US interest rate cut in June seems off the table: Moody's
Rating agency Moody's believes an interest rate cut during the US Federal Reserve's June meeting is likely off the table given stubborn inflation in the country.

"The...increase in the headline CPI in March likely puts to bed hopes that June's Federal Open Market Committee meeting would usher in the first interest rate cut," Moody's said in a report.

March's increase in inflation surpassed expectations of a 0.3 per cent increase and lifted the annual rate from 3.2 per cent to 3.5 per cent, its highest since September, noted Moody's.

This assertion by the global rating agency comes soon after the US reported more than-expected inflation figures in March.

On Wednesday, the latest data showed inflation in the US increased more than expected in March, putting cold water to hopes of an interest rate cut shortly.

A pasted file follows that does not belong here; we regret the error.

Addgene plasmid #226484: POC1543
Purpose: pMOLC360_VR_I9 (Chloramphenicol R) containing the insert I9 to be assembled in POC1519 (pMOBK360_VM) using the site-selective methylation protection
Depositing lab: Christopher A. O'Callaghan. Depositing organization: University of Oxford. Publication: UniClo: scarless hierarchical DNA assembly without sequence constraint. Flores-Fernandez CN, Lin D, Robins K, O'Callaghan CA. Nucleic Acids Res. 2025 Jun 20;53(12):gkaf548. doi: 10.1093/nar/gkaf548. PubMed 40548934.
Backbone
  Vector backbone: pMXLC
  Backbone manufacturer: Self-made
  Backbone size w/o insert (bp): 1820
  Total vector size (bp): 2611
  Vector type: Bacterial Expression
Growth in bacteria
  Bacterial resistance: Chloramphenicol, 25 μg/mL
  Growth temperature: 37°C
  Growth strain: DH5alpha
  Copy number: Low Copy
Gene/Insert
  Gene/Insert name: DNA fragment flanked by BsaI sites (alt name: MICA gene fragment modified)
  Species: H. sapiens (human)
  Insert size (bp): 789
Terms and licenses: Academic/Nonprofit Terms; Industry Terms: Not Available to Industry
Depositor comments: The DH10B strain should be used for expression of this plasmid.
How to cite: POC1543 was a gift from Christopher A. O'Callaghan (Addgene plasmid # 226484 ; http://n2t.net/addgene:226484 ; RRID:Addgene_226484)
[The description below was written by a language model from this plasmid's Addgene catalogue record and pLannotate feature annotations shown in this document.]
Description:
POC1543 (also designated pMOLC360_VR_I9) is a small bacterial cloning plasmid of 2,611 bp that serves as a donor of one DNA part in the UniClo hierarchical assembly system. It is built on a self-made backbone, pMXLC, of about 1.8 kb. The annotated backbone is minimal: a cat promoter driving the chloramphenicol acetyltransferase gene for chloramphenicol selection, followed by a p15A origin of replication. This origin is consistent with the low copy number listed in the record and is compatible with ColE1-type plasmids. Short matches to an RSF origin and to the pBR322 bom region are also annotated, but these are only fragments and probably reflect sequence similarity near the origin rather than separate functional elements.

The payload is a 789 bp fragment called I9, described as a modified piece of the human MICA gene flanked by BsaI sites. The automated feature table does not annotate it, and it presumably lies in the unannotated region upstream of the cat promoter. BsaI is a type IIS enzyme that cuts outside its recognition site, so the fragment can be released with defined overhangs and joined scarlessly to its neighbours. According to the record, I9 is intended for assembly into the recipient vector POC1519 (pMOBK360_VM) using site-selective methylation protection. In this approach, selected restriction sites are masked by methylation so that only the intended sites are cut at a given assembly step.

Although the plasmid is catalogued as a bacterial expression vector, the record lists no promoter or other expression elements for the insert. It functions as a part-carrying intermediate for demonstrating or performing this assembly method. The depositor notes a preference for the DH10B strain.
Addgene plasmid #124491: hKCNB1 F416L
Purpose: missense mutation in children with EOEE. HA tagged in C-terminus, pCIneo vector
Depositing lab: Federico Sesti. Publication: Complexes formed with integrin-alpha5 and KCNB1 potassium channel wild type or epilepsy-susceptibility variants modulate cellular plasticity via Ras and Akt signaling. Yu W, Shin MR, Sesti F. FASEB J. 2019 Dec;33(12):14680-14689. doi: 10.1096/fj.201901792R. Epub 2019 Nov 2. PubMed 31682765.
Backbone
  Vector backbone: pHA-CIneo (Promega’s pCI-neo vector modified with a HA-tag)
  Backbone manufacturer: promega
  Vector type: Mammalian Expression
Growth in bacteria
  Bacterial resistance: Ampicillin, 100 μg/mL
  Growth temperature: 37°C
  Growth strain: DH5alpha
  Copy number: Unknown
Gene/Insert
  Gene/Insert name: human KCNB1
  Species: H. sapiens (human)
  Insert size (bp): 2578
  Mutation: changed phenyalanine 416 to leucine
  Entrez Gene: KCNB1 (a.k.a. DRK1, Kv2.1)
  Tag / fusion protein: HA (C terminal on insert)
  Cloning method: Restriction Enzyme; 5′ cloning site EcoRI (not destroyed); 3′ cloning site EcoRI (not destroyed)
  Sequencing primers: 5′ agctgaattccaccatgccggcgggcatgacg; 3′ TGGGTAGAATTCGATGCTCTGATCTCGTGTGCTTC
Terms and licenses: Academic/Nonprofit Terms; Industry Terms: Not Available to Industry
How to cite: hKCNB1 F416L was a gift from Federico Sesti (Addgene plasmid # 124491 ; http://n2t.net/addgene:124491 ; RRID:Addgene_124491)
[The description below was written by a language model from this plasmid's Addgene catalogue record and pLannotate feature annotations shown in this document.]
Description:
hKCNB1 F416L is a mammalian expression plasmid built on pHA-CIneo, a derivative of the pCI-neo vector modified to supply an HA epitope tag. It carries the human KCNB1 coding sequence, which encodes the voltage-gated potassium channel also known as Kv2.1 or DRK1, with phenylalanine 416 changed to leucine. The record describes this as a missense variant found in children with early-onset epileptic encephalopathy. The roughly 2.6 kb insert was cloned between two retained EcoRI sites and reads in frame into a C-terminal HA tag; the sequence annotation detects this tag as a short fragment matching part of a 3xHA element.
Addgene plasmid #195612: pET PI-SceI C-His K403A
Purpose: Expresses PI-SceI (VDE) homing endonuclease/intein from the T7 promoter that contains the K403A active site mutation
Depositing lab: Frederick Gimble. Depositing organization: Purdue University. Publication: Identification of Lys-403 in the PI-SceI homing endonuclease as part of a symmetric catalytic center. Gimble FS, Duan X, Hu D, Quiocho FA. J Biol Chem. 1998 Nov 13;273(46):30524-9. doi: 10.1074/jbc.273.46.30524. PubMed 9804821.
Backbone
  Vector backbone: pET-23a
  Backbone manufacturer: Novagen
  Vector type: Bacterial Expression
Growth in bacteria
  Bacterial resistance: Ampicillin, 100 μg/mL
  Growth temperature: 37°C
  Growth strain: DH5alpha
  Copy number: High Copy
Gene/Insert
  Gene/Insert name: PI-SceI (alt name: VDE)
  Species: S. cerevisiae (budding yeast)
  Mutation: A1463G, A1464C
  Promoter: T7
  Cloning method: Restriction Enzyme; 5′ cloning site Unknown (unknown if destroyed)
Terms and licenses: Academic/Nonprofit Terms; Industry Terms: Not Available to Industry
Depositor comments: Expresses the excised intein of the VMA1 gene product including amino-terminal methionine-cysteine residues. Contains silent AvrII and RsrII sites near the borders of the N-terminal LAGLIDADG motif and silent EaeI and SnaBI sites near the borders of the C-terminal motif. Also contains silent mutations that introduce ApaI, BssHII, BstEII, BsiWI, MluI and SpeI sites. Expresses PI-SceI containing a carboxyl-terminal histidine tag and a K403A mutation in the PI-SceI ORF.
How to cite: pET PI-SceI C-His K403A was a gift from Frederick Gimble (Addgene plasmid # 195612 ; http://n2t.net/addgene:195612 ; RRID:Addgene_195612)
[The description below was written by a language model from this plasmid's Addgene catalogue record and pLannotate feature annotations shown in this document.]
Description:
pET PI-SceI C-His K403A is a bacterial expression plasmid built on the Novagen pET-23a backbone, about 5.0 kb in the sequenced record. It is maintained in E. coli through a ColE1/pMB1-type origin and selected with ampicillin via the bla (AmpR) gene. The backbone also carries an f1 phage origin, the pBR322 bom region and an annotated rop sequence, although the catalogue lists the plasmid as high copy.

In the 12 months through March, the inflation increased 3.5 per cent year-on-year, the highest in about 6 months. This followed a 3.2 per cent rise in February.

US Federal Reserve officials also expect it would not be appropriate to reduce the key interest rate until they gain "greater confidence" that inflation is moving sustainably toward a comfortable 2 per cent, minutes of its latest monetary policy meeting showed.

The minutes, released overnight Indian Standard Time, noted that the US central bank officials affirmed their strong commitment to returning inflation to the committee's 2 per cent objective.

Consumer price inflation in the US continued to trend down, though it remained above 2 per cent.

The US Federal Reserve, in its March meeting, voted to leave the key interest rate unchanged at 5.25-5.50 per cent, keeping the policy rate unchanged for the fifth straight time on the trot.

During the COVID-19 pandemic, the interest rates were near zero.

Raising interest rates is a monetary policy instrument that typically helps suppress demand in the economy, thereby helping the inflation rate decline.